Outdoor Adventures: Greylock tops the Bay State
At 3,491 feet, Mount Greylock is the highest peak in southern New England and Massachusetts.
Plus, it’s also a large mountain, running more than 10 miles in length from north to south.
So put it on your hiking to-do list this summer.
But also know when you go you won’t be alone.
Nestled in the Bay State’s rolling northwest corner, the Taconic Ranges stand to the west while the Hoosac Range calls the east home. To the north, the Hoosic River valley is laid out in the foreground, followed by Vermont’s rippling Green Mountains. The mountain touches some six towns, too.
Located in the 12,500-acre Mount Greylock State Reservation, there are more than 70 miles of trails for hiking, cross-country skiing, mountain biking, snowshoeing and snowmobiling. The Appalachian Trail graces the reservation. Primitive camping, like at Sperry Campground or at the five lean-to shelters, provide a remote experience for backpackers, while birders enjoy the wildflowers and butterflies, as well.
Throw in summit roads with a war memorial at the top and an appreciated seasonal lodge. Road bikers use the road as a challenge; there’s even an annual bicycle race to Greylock’s top. Downhill skiing also has its place on Greylock. The storied Thunderbolt Ski Trail graces the eastern slope. Cut in 1934, the trail was the site of the first Massachusetts State Downhill Championship race. Today it’s a classic backcountry run worthy of bragging rights.
Mount Greylock State Reservation was the Bay State’s first wilderness park, established in 1898 with some 400 acres. The paved road – there are two ways up (from Lanesborough and North Adams) – was first constructed in 1906 and in 1996 the parkway was named a state-designated scenic byway. The summit is on the National Register of Historic Places.
The 93-foot high memorial, with its spiral staircase and windows, is open seasonally and affords wondrous views. The smart-looking tower was built in 1932 and marks the highest point in Massachusetts. Plaques help visitors identify the landscape. To the south is Cheshire, the Berkshires, Onota Lake, Pittsfield and New York’s Catskills. Mounts Monandock and Wachusett, the Hoosic River Valley and Adams are in the east. New York’s Adirondacks, Vermont’s Green Mountains and the towns of North Adams and Williamstown are found while looking north. Finally, a western gaze yields the Hudson River Valley, Taconics, Albany and Berlin Mountain.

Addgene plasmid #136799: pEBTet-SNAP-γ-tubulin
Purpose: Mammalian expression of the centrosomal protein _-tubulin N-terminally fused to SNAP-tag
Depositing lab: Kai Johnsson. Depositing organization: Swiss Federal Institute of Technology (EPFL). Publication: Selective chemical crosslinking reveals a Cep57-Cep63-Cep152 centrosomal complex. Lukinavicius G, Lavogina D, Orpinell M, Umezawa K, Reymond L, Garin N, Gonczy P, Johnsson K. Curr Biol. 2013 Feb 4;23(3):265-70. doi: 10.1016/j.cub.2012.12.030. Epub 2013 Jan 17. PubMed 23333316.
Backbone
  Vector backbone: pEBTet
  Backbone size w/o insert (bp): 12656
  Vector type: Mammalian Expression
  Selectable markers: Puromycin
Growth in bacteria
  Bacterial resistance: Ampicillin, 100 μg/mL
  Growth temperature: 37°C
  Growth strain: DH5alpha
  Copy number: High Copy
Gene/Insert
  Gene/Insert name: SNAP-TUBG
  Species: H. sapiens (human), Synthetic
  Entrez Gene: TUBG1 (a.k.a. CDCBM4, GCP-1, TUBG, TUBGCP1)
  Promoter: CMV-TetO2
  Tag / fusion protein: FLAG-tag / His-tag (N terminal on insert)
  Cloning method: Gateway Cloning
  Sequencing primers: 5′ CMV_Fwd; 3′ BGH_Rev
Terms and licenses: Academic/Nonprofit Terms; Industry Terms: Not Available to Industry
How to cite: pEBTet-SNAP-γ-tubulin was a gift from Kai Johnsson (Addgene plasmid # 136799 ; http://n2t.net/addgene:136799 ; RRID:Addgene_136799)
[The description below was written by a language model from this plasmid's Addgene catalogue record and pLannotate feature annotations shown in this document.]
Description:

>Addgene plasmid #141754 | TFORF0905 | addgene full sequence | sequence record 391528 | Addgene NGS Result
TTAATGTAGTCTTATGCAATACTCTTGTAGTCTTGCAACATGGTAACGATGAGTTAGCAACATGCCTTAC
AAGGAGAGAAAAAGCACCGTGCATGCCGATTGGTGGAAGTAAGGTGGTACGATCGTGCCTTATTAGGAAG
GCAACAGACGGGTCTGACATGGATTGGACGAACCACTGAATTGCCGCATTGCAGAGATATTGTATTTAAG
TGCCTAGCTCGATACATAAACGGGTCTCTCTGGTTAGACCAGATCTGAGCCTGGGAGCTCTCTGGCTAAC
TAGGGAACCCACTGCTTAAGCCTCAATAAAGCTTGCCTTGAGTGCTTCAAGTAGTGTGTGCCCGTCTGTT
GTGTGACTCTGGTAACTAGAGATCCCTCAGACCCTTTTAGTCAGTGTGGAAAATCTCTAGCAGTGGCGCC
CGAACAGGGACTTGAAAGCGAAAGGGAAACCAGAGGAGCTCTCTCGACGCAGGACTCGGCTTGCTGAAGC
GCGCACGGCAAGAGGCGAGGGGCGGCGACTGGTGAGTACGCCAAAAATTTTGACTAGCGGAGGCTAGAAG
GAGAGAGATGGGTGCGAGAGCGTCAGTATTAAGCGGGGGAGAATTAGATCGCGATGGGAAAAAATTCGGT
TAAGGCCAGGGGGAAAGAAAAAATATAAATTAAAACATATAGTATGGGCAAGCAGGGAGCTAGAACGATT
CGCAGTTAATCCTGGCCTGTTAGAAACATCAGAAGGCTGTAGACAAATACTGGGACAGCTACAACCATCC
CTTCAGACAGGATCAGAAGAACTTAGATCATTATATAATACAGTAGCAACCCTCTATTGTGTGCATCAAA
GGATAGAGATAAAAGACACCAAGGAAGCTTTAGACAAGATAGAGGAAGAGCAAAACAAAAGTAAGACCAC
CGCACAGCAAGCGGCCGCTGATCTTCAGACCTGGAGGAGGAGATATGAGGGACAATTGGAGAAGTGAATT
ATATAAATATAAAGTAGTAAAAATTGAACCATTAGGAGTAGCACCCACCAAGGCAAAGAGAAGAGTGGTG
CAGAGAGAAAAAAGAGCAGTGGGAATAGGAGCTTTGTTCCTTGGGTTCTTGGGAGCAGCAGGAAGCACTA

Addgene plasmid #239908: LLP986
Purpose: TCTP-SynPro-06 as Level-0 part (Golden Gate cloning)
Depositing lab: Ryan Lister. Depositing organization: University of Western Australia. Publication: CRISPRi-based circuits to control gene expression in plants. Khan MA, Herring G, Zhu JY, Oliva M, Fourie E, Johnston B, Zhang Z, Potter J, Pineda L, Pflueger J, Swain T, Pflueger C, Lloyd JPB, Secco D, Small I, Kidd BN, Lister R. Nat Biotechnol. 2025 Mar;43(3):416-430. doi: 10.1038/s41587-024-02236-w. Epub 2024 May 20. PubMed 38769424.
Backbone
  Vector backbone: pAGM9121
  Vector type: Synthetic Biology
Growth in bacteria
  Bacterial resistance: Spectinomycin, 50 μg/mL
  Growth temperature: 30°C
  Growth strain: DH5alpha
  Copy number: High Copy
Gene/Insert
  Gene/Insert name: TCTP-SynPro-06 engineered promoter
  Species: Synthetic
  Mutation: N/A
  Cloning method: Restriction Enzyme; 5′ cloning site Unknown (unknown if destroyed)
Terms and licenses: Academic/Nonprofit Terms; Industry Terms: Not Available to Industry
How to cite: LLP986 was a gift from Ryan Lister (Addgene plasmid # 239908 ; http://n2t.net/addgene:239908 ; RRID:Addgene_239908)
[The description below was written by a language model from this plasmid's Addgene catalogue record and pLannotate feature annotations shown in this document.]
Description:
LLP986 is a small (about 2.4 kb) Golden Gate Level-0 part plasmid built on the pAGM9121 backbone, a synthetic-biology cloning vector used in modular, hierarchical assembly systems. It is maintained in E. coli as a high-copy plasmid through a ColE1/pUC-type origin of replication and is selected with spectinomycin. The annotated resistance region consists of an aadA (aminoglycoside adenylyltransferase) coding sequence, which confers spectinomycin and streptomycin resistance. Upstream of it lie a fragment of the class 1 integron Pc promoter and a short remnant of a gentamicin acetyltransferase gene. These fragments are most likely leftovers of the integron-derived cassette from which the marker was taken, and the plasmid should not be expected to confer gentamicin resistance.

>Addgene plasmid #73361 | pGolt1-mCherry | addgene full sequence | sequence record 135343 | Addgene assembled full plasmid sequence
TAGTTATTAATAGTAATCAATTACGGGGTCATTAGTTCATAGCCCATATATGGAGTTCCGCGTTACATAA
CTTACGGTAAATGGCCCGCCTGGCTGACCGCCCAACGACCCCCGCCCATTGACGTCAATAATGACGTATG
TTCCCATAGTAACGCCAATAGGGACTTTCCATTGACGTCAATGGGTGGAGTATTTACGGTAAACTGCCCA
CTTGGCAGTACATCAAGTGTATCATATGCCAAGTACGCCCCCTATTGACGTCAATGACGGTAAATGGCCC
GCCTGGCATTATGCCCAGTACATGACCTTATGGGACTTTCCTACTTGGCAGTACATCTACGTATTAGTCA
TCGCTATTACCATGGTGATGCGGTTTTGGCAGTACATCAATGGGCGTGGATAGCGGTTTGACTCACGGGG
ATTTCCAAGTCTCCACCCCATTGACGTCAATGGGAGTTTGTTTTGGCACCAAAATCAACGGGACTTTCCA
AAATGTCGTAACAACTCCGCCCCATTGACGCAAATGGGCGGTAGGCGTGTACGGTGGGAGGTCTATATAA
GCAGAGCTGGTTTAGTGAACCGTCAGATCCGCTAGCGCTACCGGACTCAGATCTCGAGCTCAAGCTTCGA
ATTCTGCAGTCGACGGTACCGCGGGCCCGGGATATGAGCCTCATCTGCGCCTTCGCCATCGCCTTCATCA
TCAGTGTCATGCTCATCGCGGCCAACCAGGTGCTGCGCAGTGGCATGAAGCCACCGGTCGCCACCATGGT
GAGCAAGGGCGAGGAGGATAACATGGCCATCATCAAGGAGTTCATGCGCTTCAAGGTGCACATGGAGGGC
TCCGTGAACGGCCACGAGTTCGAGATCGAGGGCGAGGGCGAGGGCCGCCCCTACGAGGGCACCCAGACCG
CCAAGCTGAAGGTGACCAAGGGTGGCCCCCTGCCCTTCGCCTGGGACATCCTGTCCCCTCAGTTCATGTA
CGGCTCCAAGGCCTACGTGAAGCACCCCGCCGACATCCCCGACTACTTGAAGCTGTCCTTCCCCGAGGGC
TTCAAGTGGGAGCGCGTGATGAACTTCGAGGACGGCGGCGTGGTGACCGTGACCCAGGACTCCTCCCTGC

The rustic wood and stone Bascom Lodge (open weekends in May starting May 18; daily starting June 1) is named after John Bascom, a former Williams College professor and champion for protecting the mountain and its surroundings. It was constructed between 1932 and 1938 and has a welcoming stone fireplace.
So, you’re right in thinking Greylock is a busy place. But it’s also beautiful.
Choosing a route up Greylock is no easy task, but using the Hopper and Appalachian Trails serves as a popular and rewarding hike through the Hopper, a glacially carved cirque through the thick forest and by gushing brooks in season.
I was there on a foggy day venturing on the Hopper Trail. Initially the trail is somewhat uniform, but it doesn’t take long for the trail to enter the Hopper on Greylock’s west side and start the steep climb through the unspoiled ravine. There’s some relief as the trail catches up to Sperry Road and the campground at 2.4 miles. There are some options at this point for those wanting to extend the outing. The road leads to Stony Ledge some .8 miles away with its splendid look down over the Hopper.
But for this journey, I turned left and stayed on the road as it led by the campground entrance and another side trip, this one .8 mile to March Cataract Falls that plunge some 30 feet down the mountain’s western slope. The Hopper Trail pushes into the forest and continues upward to an intersection with the Overlook Trail, itself a fine striking alternative for the return trip for those who want to shake things up.
I stayed on the Hopper Trail paralleling Rockwell Road, preparing me for the immersion with humanity on the summit. The Hopper Trail ends at the junction with the white-blazed Appalachian Trail, where I marched for about a half mile to the foggy summit, shrouding not on the top, but those around me, making Greylock seem lonelier than it often is.
(Marty Basch can be reached through onetankaway.com.)